A federal judge in Miami ruled Friday that his court has jurisdiction to hear a lawsuit challenging the deportation of 92 Somalis who are in detention centers in Florida.
The undocumented men and women were on a botched deportation flight on Dec. 7 bound for Somalia that was rerouted back to the U.S. after it made a stop in the West African country of Senegal.
U.S. District Judge Darrin Gayles had extended several times a temporary hold on the deportation of the Somalis, saying he needed time to weigh whether he has jurisdiction over the case. The government had argued that the court doesn’t have jurisdiction to hear the detainees’ cases.
In December, several detainees on the flight filed a class action lawsuit that claimed the men and women should not be deported because of the escalation of violence carried out by the terrorist group al-Shabab in Somalia and the U.S. Immigration and Customs Enforcement’s failed attempt to send them to the East African nation.
Some of those on the flight said in the lawsuit that immigration agents physically and verbally abused them during the flight, which lasted for 40 hours, including 23 hours when the flight was on the ground at an airport in the Senegalese capital of Dakar.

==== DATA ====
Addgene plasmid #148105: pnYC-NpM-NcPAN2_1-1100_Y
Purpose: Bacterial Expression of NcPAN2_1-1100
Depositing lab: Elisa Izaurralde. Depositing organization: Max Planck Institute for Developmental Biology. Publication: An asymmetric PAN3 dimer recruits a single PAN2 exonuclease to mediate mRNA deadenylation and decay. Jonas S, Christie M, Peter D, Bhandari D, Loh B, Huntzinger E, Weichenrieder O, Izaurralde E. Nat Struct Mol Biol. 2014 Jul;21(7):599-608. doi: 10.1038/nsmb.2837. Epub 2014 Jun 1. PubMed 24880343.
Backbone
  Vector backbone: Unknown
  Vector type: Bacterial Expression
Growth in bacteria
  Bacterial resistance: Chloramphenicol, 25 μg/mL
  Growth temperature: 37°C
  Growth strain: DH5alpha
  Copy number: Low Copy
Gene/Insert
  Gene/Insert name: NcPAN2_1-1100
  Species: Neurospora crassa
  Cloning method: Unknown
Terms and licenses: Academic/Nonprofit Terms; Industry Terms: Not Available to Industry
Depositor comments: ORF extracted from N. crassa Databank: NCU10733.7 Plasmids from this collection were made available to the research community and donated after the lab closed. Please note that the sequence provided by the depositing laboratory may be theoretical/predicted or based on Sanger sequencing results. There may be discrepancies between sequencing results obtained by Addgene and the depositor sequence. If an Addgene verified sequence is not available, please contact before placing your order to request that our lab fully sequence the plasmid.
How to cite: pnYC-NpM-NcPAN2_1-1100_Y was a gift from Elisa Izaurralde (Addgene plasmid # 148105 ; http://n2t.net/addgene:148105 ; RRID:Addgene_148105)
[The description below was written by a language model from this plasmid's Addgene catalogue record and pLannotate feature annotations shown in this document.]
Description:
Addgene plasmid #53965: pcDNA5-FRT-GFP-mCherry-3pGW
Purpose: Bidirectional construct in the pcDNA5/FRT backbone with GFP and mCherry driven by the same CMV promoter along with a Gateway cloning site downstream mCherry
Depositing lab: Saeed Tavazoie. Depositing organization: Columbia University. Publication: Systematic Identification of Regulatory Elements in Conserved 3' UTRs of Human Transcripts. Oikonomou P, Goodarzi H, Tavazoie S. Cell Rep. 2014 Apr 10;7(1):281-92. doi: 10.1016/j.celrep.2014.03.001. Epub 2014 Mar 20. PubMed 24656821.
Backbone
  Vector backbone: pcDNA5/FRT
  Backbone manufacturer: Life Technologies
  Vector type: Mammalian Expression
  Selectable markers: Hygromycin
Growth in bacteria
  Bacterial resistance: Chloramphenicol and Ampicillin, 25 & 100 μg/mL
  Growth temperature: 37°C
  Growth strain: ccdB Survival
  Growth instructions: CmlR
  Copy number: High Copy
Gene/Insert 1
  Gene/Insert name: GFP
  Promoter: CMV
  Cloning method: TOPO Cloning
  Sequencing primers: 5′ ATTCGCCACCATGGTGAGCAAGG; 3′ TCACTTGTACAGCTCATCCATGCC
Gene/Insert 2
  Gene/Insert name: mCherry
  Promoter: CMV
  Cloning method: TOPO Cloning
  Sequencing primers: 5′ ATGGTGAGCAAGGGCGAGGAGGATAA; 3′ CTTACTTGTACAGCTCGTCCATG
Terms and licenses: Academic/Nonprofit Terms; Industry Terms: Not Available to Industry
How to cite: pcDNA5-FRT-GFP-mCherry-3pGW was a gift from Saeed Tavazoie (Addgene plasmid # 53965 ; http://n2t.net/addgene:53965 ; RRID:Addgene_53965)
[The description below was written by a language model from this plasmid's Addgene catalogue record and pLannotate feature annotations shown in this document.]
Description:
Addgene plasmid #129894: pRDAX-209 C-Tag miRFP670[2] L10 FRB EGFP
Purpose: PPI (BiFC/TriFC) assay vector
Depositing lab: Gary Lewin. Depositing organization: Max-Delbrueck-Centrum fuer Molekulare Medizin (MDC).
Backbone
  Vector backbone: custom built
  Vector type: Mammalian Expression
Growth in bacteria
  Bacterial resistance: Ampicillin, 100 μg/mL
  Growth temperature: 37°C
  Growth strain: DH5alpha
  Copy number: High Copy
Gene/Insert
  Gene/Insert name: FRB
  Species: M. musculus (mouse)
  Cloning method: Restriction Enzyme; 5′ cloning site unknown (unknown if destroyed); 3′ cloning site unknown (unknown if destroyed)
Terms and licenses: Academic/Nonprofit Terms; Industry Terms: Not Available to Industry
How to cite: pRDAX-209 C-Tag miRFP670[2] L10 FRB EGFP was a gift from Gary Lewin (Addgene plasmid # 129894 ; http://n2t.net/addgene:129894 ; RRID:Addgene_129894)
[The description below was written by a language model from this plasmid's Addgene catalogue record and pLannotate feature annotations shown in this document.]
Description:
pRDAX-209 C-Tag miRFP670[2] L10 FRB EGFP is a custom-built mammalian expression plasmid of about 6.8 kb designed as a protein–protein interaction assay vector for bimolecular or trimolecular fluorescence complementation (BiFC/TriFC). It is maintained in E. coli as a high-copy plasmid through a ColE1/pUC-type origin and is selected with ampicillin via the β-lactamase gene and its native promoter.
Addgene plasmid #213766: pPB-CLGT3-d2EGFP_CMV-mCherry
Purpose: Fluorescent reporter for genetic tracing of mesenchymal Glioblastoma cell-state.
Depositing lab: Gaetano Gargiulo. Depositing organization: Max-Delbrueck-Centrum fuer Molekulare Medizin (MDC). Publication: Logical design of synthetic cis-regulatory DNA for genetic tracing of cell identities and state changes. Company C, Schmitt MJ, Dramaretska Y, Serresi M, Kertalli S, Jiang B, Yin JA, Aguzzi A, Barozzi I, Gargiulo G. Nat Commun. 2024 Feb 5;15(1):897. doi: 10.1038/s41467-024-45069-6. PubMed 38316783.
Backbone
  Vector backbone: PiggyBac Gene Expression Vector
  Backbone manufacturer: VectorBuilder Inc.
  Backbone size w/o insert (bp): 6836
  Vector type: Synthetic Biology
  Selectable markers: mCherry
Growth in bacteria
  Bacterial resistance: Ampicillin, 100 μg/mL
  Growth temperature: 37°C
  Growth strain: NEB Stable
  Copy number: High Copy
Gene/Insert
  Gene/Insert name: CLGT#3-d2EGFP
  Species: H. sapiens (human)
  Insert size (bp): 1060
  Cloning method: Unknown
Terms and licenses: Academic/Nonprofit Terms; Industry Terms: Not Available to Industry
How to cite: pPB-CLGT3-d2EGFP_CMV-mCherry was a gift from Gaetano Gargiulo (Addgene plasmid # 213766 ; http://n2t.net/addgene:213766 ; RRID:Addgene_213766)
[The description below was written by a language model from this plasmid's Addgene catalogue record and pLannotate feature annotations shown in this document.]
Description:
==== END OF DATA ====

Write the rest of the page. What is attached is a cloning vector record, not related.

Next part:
“Based on the unique circumstances of this case, including the botched flight, the resulting news coverage, and escalation of violence in Somalia, the Court finds it has limited jurisdiction to ensure Petitioners are able to exercise rights afforded to them under U.S. law,” Gayles wrote in his ruling on Friday.
The detainees have requested the court stay their removal so they could apply to “reopen their removal cases to assert claims for asylum, withholding of removal, or relief under” the international convention against torture, according to a court document.
The government has argued that the Somalis could try to reopen their cases from Somalia. But Gayles said that was impossible.
“The Court finds troubling that the government would seek to immediately re-remove Petitioners when their claims arose, in great part, from the government’s own alleged misconduct,” Gayles wrote. “Petitioners cannot effectively pursue motions to reopen from Somalia where they would likely be forced underground to avoid persecution immediately upon arrival. The Court is unpersuaded by the government’s position that Petitioners can meaningfully pursue a motion to reopen from Somalia. It is unclear how Petitioners could access their immigration files or witnesses in the United States with relevant information pertaining to the December 7th flight, all the while attempting to avoid persecution in Somalia.”
A status conference on the case is scheduled for Feb. 1 at 10 a.m. at the United States District Court in Miami.